A closer look at this Stellenbosch eatery’s recipe for success
Terroir restaurant’s Michael Broughton is the kind of man that refuses to settle for what most of us accept as life’s little inevitabilities. Self-trained, and with the pluck to abandon a former hotel management career that he devoted nearly a decade to building, the Kleine Zalze wine farmeatery’s head chef wages wars on all fronts: he fights the notion of boring macaroni and cheese with rhubarb and truffle oil, the staple ‘it’s chicken for dinner tonight’ by often omitting the white meat from his menu entirely, and the perception that Stellenbosch has to play second fiddle to Franschhoek on a culinary level with consistent appearances within South Africa’s top 10 restaurant ranking.
“There are only two rules here [at Terroir]: you have to keep your shirt on, and you have to pay your bills,” explains Kleine Zalze’s Marketing Manager Wynand van Schalkwyk in good humour and in further support of Michael’s knack for rubbing, somewhat discreetly, against the grain.
While Terroir’s litany of awards, its heavily European-inspired menu and its home on the esteemed Stellenbosch winery’s grounds may beg, justify, even demand, a certain degree of pretention, Michael has been adamant about instating the exact opposite.
The restaurant’s ambience is decidedly informal, and its decor and design simple and without ostentation (unless you count the views of the champion De Zalze Golf Course cascading below as gaudy wall art).
As we walk through the doors for Tuesday lunch, a time slot that you’d assume would be as quiet as a church mouse in a library, it’s clear from the nearly full interior that integrity lays in the food and in the service.
Bistro-style chalkboards bearing today’s menu are circulating through the bustling eatery, a crackling hearth is lending an extra air of warmth to the already jovial atmosphere and immaculately-plated, mouth-watering dishes are making their way from kitchen to table in a staccato of precision.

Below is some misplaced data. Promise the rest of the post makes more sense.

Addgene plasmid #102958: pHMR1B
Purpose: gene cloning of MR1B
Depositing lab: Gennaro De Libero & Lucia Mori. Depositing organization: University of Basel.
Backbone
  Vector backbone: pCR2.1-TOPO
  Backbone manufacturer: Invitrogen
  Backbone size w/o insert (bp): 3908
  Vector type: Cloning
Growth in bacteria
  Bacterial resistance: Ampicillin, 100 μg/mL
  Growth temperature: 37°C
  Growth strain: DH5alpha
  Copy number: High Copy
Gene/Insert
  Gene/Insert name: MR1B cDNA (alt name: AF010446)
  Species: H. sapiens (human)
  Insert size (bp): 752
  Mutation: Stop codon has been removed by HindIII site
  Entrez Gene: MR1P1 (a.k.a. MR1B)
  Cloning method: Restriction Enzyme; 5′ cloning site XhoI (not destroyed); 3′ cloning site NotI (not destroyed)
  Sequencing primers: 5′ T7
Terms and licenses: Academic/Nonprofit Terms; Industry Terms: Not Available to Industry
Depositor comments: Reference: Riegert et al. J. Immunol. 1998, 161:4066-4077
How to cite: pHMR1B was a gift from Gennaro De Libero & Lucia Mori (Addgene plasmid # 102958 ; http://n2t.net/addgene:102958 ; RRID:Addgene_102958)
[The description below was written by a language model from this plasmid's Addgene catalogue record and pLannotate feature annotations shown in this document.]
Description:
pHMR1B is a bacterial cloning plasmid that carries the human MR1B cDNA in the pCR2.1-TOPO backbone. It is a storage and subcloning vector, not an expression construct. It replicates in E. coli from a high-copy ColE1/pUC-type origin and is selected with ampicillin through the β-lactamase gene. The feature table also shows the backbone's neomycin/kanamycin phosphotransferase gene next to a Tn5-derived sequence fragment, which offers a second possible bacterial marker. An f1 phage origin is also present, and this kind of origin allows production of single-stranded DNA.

“You’d be amazed by how many people can spend a workweek afternoon eating and drinking and having a good time,” Wynand offers up as an answer to my bemused smile at how full the eatery is at an hour when cricket chirping is the standard sound in even the busiest of city centre venues. “In summer, people come for a wine tasting, stay for lunch and then spend the rest of the day having a nap on the lawn under the ancient oak trees.”
A course of action that feels entirely obvious after a quick glance at Michael’s offering for the day.
From the oxtail ravioli starter with home-cured bacon, celeriac and petit pois to the springbok pie main with sweet potato and red wine, rich cuisine with a pronounced depth of flavour prevails at Terroir.
“Back in 1995 I picked up a cookbook by Nico Ladenis; I stayed up until nearly 7am the next morning reading it cover to cover, and still, to this day, it remains my major inspiration,” recounts the Terroir head chef nearly two decades later.
Michael’s revelation was rooted in the simplicity, restraint and precision that he observed in Ladenis’s French cooking style, and since, he’s developed something of a reputation for masterful sauces and food that manages to be ‘deceptively simple’ yet unquestionably bold and complex: my main of roasted belly of pork with a rhubarb and truffle mac is an artful example.
Plated with a shock of sauce made to resemble orange peel, the dish is a mosaic of perfectly balanced flavour bursts. The pork – with a textbook crispness on top and a succulent tenderness beneath – melts in your mouth, and the macaroni and cheese (a staple that I’d previously thought was best enjoyed out of a box) is heavenly, with an edge of sharpness that’s amiably rounded out by the earthy hints of the rhubarb and truffle.
Complemented by a nearly comprehensive list of Kleine Zalze’s award-winning wine range – we’ve opted for the much-touted Vineyard Selection Chenin Blanc – the menu changes both seasonally and depending on the response from customers.
More permanent, though, is Michael’s insistence on sourcing local ingredients – “We really only import our foie gras, truffles and scallops,” he reports – an ethos that, since the restaurant’s opening in 2004, has levied a fair amount of time in the spotlight.
Similarly, Michael’s instrumental role in kickstarting the food revolution in Stellenbosch has also garnered a heavy helping of acclaim. Much like Kleine Zalze’s co-owner Kobus Basson’s effort to establish a Winelands “destination” (not just a winery), Terroir has also been a trailblazer in the way that it looked to reinvent the region as a legitimate contender on the national gastronomy front.
These days, there’s a whole host of wine farms in the area that have followed suit, now boasting on-site restaurants designed to accompany housemade reds and whites.
Though, even having spearheaded a movement and having seemingly cemented a space among South Africa’s top culinary minds (he even recently had a cameo on MasterchefSA), Michael, and Terroir, aren’t letting up.
“As a chef, I’m always looking forward to a new flavour, a new style,” he explains when quizzed about what plans he has for the future.
So, no matter when you come, nor how far you’ve travelled, one thing remains: at Terroir you can rest assured that you won’t be having something you can cook at home.